Warning Signs That Your Child May Be Using Drugs:
A Parents’ Guide to Getting Involved
Since mood swings and unpredictable behavior are frequent occurrences for preteens and teenagers, you may find it difficult to spot signs that your child may be using drugs. But if your child starts to exhibit one or more of these signs (which apply equally to sons and daughters) drug abuse may be at the heart of the problem:
- Withdrawn, depressed, tired, and careless about personal grooming.
- Hostile and uncooperative; and frequently breaks curfews.
- Relationships with family members have deteriorated.
- Hanging around with a new group of friends.
- Grades have slipped, and his or her school attendance is irregular.
- Lost interest in hobbies, sports, and other favorite activities.
- Eating or sleeping patterns have changed; he or she is up at night and sleeps during the day.
- Has a hard time concentrating.
- Eyes are red-rimmed and or their nose is runny in the absence of a cold.
- Household money has been disappearing.
Other Clues of Drug Abuse in Young Adults
- The presence of pipes, rolling papers, small medicine bottles, eye drops, or butane lighters in your home
- Homemade pipes and bongs (pipes that use water as a filter) made from soda cans or plastic beverage containers
Suggestions of How to Handle Suspicion of Drug Use in Your Child
If any of these indicators show up, parents should present a united front. They may also want to seek other family members’ impressions. If you suspect that your child is using drugs, you should voice your suspicions openly, avoiding direct accusations. You should talk when he or she is sober or straight and you’re calm. This may mean waiting until the next day if he or she comes home drunk from a party, or if their room reeks of marijuana.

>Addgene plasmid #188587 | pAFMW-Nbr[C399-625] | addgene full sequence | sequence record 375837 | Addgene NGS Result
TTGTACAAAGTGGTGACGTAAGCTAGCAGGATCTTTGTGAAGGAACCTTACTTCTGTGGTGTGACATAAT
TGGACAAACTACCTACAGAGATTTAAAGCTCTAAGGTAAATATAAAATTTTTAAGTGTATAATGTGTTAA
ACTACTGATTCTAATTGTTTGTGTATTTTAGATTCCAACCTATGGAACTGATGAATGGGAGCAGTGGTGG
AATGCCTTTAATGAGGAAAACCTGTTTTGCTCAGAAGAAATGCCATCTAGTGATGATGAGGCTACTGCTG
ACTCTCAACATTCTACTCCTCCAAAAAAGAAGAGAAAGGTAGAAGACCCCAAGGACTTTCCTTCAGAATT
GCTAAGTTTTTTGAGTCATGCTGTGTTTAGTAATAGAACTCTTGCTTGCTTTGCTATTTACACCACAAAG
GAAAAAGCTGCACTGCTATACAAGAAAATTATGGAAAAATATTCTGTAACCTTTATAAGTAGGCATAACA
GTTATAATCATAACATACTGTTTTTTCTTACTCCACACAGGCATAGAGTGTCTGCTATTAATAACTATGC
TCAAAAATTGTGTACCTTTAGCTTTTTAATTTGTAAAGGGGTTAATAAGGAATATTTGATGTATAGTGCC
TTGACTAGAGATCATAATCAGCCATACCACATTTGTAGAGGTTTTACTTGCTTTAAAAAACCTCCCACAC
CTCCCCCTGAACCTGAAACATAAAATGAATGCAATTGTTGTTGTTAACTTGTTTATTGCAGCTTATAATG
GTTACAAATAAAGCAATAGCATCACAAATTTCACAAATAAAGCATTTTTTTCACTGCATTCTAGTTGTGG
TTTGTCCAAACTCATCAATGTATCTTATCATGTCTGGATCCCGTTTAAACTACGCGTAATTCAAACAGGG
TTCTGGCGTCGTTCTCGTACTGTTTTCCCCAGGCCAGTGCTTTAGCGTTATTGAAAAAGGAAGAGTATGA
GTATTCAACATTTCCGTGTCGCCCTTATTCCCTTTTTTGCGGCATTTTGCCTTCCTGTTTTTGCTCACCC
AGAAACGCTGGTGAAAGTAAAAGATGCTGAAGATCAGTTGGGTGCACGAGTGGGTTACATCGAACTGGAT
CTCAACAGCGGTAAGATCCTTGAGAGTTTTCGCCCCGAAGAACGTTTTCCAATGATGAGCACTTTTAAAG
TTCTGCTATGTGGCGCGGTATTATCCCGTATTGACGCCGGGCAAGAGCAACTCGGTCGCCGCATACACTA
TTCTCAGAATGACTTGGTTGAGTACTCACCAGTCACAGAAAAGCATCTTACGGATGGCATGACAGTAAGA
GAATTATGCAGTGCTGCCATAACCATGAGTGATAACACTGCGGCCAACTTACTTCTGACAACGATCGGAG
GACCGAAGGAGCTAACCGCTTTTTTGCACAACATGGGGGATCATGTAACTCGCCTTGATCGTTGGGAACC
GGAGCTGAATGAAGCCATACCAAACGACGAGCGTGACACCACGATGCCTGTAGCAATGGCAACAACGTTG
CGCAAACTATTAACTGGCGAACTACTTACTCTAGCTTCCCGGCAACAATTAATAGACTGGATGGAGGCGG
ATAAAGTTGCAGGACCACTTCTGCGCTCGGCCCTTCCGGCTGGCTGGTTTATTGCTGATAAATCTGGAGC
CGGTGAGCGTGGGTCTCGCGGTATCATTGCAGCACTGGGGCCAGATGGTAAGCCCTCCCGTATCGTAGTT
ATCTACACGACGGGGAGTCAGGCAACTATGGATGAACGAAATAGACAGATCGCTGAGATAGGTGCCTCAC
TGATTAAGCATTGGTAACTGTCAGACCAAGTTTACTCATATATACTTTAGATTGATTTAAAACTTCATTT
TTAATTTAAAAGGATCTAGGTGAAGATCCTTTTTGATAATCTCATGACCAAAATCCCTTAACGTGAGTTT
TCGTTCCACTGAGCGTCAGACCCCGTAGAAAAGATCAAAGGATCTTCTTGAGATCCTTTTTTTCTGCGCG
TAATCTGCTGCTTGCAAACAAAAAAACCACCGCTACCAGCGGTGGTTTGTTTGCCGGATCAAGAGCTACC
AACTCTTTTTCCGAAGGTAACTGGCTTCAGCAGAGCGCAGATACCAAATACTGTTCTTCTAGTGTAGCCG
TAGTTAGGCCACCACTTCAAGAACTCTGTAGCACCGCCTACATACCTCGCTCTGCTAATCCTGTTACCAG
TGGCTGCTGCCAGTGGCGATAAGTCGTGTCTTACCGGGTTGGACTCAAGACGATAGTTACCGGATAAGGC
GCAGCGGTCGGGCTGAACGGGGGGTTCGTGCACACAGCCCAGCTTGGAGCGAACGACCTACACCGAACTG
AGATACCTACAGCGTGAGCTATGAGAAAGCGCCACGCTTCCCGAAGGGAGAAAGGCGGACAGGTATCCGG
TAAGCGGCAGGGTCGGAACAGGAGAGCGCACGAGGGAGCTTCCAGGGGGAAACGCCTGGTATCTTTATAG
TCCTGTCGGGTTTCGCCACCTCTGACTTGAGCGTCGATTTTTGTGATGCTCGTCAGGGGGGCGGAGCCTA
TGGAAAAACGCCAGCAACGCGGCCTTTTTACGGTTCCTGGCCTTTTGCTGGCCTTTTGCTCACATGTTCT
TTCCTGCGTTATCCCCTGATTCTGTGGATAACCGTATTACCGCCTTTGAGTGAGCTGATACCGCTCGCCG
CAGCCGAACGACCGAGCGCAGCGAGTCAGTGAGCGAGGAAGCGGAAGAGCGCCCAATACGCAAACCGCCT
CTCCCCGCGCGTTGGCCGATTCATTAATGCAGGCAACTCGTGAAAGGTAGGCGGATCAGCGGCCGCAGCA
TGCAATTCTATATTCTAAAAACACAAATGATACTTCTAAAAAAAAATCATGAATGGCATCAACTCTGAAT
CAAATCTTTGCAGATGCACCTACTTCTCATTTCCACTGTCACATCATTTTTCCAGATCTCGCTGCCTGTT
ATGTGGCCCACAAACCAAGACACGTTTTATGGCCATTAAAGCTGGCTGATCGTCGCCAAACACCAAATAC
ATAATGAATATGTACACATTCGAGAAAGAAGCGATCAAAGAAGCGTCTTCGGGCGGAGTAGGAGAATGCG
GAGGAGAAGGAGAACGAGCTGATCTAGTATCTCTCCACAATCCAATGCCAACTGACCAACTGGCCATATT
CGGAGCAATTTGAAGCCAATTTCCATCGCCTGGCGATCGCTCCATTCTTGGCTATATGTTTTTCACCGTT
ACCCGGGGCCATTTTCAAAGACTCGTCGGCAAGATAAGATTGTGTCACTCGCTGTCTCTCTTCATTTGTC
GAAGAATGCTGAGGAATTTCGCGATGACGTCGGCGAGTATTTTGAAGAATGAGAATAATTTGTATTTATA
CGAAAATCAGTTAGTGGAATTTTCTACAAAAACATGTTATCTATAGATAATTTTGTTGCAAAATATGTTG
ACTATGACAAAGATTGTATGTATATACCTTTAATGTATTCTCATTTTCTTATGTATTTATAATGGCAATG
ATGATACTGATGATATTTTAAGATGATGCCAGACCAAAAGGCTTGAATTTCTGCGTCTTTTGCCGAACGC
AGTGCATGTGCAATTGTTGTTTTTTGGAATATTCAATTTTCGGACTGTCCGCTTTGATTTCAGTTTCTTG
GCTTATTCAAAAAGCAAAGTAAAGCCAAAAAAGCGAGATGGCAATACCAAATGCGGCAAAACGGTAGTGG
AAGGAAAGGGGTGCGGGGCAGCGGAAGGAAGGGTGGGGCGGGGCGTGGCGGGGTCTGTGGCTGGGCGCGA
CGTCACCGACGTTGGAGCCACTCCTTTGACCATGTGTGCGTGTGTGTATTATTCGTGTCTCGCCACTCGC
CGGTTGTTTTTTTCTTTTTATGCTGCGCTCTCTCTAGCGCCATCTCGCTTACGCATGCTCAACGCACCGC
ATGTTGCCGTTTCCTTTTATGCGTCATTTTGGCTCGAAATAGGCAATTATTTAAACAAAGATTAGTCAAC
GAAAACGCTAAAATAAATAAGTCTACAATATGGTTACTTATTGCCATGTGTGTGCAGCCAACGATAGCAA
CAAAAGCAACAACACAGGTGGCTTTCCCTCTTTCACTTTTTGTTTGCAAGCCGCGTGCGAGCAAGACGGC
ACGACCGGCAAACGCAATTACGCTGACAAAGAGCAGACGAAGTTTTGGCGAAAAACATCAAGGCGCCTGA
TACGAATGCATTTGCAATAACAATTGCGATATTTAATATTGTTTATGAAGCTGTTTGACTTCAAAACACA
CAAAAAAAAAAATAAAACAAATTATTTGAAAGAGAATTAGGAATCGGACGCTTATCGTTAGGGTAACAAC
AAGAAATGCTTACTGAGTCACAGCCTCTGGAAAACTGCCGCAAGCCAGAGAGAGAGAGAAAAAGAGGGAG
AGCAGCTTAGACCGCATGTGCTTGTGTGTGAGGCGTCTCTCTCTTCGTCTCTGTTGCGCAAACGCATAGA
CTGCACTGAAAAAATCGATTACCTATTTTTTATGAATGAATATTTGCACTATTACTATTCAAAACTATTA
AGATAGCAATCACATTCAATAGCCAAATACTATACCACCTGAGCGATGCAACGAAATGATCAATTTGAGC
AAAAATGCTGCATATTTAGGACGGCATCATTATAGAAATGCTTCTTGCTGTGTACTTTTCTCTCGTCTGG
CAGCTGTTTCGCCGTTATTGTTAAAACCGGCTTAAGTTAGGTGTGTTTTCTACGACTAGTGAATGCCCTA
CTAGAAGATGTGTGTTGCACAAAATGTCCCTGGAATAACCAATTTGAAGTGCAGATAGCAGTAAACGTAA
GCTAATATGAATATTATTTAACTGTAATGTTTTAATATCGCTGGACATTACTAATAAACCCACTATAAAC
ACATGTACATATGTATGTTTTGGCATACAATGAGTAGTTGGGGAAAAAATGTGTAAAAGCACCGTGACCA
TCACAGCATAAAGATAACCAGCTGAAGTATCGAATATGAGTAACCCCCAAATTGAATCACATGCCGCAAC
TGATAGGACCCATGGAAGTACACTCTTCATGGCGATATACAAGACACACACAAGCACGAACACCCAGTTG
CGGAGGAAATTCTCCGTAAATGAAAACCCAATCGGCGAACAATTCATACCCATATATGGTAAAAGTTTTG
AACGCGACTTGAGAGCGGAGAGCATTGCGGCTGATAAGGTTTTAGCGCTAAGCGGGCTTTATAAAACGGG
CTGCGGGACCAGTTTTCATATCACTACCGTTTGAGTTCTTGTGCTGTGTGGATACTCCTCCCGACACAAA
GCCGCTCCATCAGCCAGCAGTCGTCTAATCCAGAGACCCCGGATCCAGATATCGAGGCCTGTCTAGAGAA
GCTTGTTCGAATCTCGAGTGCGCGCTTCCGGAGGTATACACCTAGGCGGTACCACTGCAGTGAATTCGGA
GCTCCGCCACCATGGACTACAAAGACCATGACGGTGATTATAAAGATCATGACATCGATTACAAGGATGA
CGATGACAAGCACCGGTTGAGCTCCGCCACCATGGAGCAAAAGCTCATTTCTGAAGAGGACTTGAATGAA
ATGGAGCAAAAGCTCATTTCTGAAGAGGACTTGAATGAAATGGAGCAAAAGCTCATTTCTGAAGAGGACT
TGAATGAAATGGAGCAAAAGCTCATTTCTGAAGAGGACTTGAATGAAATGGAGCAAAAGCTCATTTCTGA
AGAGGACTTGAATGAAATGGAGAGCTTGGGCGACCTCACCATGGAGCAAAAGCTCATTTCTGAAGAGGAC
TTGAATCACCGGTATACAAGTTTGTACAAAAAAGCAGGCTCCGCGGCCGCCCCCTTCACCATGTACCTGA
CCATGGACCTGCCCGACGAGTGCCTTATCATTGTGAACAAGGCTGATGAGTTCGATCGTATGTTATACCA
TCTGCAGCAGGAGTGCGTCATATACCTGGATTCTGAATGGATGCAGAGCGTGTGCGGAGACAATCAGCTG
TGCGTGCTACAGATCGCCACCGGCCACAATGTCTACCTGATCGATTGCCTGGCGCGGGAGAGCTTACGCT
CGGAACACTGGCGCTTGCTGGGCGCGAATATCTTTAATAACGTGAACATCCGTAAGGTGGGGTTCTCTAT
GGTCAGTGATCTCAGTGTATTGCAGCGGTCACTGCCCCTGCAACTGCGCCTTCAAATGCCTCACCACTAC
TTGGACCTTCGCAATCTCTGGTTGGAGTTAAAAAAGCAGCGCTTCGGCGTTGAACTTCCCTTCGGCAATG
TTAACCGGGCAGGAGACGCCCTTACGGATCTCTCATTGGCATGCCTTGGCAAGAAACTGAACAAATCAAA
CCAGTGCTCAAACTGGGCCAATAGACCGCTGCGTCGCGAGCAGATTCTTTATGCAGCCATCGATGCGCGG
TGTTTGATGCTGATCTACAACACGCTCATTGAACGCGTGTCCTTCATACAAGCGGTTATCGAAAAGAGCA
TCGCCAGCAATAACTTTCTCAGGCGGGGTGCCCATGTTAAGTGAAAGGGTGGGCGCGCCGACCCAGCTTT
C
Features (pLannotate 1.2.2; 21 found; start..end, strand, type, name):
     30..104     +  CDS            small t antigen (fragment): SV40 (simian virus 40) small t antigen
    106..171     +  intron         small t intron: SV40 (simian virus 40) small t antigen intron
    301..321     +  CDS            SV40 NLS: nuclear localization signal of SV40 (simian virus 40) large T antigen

Here Are Some of the Most Frequently Used Excuses of Drug Abuse
- I was keeping/holding it for a friend.
- A drink got spilled on me
- I just took a sip – I didn’t know it had alcohol in it.
- That smell is my new incense.
- All my friends are doing it.
- It’s only alcohol – at least I don’t smoke dope.
- It’s only marijuana – at least I don’t do hard drugs.
- I just tried it once and I’ll never do it again.
- It’s normal to experiment when you’re a teenager.
- My eyes are bothering me – I probably have allergies.
- I’m just tired.
- It’s cool to wear sunglasses, even inside.
- At least I don’t drink and drive.
- If you think I am bad, you should see what John or Jane does.
- It’s not like when you were young – it’s a different world.
- They made me do it.
Get Involved in Your Child’s Life to Keep Them Away from Abusing Drugs
- Ask about what’s been going on in and out of school.
- Discuss how to avoid using drugs and alcohol in the future.
- If you encounter reluctance to talk, enlist the aid of your child’s school guidance counselor, family physician, or a local drug treatment referral and assessment center. They may get a better response.
- Explore what could be going on in your child’s emotional or social life that might prompt drug use.
Take the time to discuss the problem openly with your child. Knowing that they can talk to you without fear of being turned away is an important first step on the road to recovery. It shows that your child’s well-being is crucial to you and that you still love him, although you hate what he’s doing to himself. But you should also show your love by being firm and enforcing whatever discipline your family has agreed upon for violating house rules. You should go over ways to regain the family’s trust such as calling in, spending evenings at home, and improving grades.
What You Can Do on Your Own to Stop Your Child from Drug Abuse
Start early in your child’s life to express your love, to talk frequently to your child, and to be supportive. These are vital ingredients in the prevention of drug abuse and, indeed, in the healthy development of every facet of your child’s life. Make sure your child knows you love them.
Courtesy of Momstell.
(Momstell is an organization whose mission is to promote awareness and eliminate the stigma of substance abuse through improving treatment, education, legislation, policy and prevention.)